4 key considerations Markham Fertility uses when making innovation and investment decisions

Innovation and investment decisions that make fertility care better

Pictured above (left: Dr Eduardo Hariton, REI, Reproductive Science Center of the San Francisco Bay Area, middle: Dr Chan, REI, Co-Owner, & Scientific Director, Markham Fertility Centre, right: Alexandra Busto, partner at Nixon Peabody LLP).

On February 13 and 14, 2024, Dr Meivys Garcia, Mark Evans and I (Dr. Chan) represented Markham Fertility Centre at the Reproductive Health Innovation Summit in Boston.

I was invited to join a panel discussion with two bright and upcoming experts in reproduction and law. Dr Eduardo Hariton is a fertility specialist at Reproductive Science Center of the San Francisco Bay Area, and is a VP of Strategic Initiatives at US Fertility, one of the largest fertility networks in the United States. Alexandra Busto is a partner at Nixon Peabody LLP, and an expert in acquisitions and mergers in the IVF sector.

Fertility, innovation and investment

The theme of the panel was to discuss prioritization of innovation and investment, in an era of IVF clinics being consolidated by private equity. I thought I would share some of my talking points and reflections from the event.

The IVF industry is at an inflection point right now and there is a convergence of rapid innovation and disruptions in the financial models behind care delivery. Innovations in automation, artificial intelligence and lab technology have the potential to launch us into a new era of safer and better IVF. However, the costs of technology and delivery of fertility care are ever-rising due to inflationary pressures. Superimposed on this is the entry of private equity into the industry. The majority of fertility clinics in the US and Canada have partnered with private equity, and the emphasis on profitability has set up a natural (innovation and investment) tension between focusing on profits vs spending on innovation.

MFC is in a fortunate position. Being a physician owned and led clinic, we do not have to answer to investors when spending on innovation and technology. We are guided by evidence, and answer only to ourselves and our patients. However, as costs of new technology are often transferred on to the patient, we still have to be cost-effective and judicious. As Scientific Director, I use the following 4 guiding principles when deciding whether an innovation is “worth it” for the clinic and the patient.

  1. The innovation serves a need and solves a problem
  2. The innovation improves safety
  3. The innovation improves access to care
  4. The innovation is ethical

The innovation serves a need and solves a problem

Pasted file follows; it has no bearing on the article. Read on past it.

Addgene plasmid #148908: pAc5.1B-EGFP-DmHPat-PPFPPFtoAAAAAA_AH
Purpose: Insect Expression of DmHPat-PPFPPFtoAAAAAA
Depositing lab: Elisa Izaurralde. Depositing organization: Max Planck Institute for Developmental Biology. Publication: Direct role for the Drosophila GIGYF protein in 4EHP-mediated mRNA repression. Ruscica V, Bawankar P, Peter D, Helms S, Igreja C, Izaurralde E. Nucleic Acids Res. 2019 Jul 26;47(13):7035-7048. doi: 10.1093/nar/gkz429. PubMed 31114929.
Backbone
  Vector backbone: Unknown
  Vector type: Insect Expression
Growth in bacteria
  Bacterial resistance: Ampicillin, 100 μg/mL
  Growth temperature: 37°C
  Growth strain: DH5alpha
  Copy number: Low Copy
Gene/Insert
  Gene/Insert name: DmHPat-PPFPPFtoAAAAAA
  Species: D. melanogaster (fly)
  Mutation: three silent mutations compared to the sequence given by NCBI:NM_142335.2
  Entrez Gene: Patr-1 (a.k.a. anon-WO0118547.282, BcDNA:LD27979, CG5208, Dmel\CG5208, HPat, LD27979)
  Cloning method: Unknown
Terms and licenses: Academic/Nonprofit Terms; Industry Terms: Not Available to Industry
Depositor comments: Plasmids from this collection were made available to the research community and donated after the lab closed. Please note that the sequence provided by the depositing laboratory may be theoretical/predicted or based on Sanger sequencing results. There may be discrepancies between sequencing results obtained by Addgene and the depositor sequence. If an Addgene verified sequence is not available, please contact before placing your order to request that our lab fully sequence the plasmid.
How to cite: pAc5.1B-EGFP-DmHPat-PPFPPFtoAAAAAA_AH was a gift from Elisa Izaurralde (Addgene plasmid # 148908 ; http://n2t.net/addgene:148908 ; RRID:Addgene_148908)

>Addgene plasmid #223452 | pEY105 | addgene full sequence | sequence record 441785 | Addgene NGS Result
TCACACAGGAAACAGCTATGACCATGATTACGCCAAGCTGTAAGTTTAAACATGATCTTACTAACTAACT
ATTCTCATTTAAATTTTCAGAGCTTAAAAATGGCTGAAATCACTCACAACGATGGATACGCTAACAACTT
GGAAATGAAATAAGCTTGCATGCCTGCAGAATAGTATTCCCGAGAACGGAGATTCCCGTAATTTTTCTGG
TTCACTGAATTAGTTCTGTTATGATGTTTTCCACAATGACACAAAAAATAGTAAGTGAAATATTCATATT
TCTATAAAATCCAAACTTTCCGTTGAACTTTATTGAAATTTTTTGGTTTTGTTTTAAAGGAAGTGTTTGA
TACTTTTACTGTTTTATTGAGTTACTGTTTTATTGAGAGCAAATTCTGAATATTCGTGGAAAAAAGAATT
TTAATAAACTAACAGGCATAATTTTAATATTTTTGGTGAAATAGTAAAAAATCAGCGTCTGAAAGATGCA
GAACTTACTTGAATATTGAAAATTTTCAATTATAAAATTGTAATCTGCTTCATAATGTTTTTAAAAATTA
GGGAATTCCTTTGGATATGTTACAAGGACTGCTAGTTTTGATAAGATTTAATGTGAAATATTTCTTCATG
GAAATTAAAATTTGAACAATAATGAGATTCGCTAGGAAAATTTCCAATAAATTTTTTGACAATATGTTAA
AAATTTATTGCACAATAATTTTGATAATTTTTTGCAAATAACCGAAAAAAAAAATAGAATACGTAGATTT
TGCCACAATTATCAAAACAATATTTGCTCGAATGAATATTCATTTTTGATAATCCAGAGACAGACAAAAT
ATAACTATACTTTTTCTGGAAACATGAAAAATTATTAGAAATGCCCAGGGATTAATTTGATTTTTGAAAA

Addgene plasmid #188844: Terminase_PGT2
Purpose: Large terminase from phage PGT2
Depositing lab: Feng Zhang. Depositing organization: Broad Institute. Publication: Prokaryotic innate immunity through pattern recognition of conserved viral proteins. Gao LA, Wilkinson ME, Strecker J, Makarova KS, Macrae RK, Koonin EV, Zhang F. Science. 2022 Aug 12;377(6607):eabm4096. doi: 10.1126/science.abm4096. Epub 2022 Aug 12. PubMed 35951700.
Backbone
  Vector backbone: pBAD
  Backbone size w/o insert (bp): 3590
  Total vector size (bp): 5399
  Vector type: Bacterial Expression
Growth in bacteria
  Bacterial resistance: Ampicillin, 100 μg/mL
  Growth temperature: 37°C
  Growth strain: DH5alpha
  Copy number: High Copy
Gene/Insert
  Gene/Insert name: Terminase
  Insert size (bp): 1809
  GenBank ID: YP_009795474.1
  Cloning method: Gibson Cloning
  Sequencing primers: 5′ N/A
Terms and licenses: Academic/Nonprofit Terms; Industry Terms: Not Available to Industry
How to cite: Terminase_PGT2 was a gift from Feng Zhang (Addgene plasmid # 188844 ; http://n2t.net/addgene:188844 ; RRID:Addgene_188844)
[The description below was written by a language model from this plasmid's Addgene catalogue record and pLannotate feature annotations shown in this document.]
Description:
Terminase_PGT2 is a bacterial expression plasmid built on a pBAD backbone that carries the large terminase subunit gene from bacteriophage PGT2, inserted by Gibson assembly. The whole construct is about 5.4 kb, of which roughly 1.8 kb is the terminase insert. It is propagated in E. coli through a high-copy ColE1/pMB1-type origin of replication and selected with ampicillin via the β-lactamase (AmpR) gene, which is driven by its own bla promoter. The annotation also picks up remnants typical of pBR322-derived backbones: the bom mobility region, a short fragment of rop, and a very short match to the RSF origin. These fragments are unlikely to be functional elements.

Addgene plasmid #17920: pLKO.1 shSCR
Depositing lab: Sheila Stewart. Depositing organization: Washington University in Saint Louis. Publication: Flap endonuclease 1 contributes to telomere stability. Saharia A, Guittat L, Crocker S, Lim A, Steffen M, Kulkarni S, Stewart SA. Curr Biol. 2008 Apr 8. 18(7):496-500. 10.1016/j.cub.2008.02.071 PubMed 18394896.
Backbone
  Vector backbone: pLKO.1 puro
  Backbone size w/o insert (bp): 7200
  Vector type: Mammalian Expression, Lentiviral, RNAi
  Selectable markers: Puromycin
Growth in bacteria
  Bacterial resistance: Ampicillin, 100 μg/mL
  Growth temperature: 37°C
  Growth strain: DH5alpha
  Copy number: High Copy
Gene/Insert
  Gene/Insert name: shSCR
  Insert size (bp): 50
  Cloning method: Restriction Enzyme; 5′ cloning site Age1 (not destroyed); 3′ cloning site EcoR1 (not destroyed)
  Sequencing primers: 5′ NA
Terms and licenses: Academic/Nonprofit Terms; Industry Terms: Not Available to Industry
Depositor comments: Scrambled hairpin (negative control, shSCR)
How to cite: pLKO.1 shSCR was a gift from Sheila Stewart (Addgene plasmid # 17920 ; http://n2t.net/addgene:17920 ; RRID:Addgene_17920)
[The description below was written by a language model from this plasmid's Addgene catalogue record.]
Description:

Does the innovation move the needle on IVF outcomes? It is not enough for an innovation to “look good” or “sound good” or “be on trend” (sorry AI) – it should make a measurable difference in helping our patients achieve healthy live births.

The innovation improves safety

Is the innovation safe and/or does it make what we do safer? IVF is now 46 years old, and over 8 million babies can be attributed to this technology. In this now mature industry, mistakes should happen next to never, and technologies that help us get to that goal should be prioritized.

The innovation improves access to care

Does the innovation make what we do more accessible? Affordability is THE biggest barrier to access to fertility care. Innovations such as automation that can reduce human involvement have the potential to reduce costs and improve access for patients.

Markham Fertility Centre recently launched a partnership with humm Canada to make fertility financing more accessible. Learn more about this program, and apply if you are interested – the process is easy.

The innovation is ethical

Just because a technology exists does not mean it is the “right” thing to do. For example, genome editing technologies such as CRISPR have stirred up controversy in the field and have extreme ethical repercussions that cannot be ignored.

Innovation and investment: conclusion

In concluding, with innovation and investment, of course, not every innovation will score 100 points on every criteria but as a clinic, we are guided by this compass in discussing and choosing innovations wisely, always with the goal of caring for our patients as effectively, safely, cost-efficiently, and ethically as possible. Innovation and investment matters at MFC.

Thanks to Women’s Health Innovation Series for hosting a great summit on reproductive heath. Great talks and some interesting ideas on the horizon for reproductive medicine.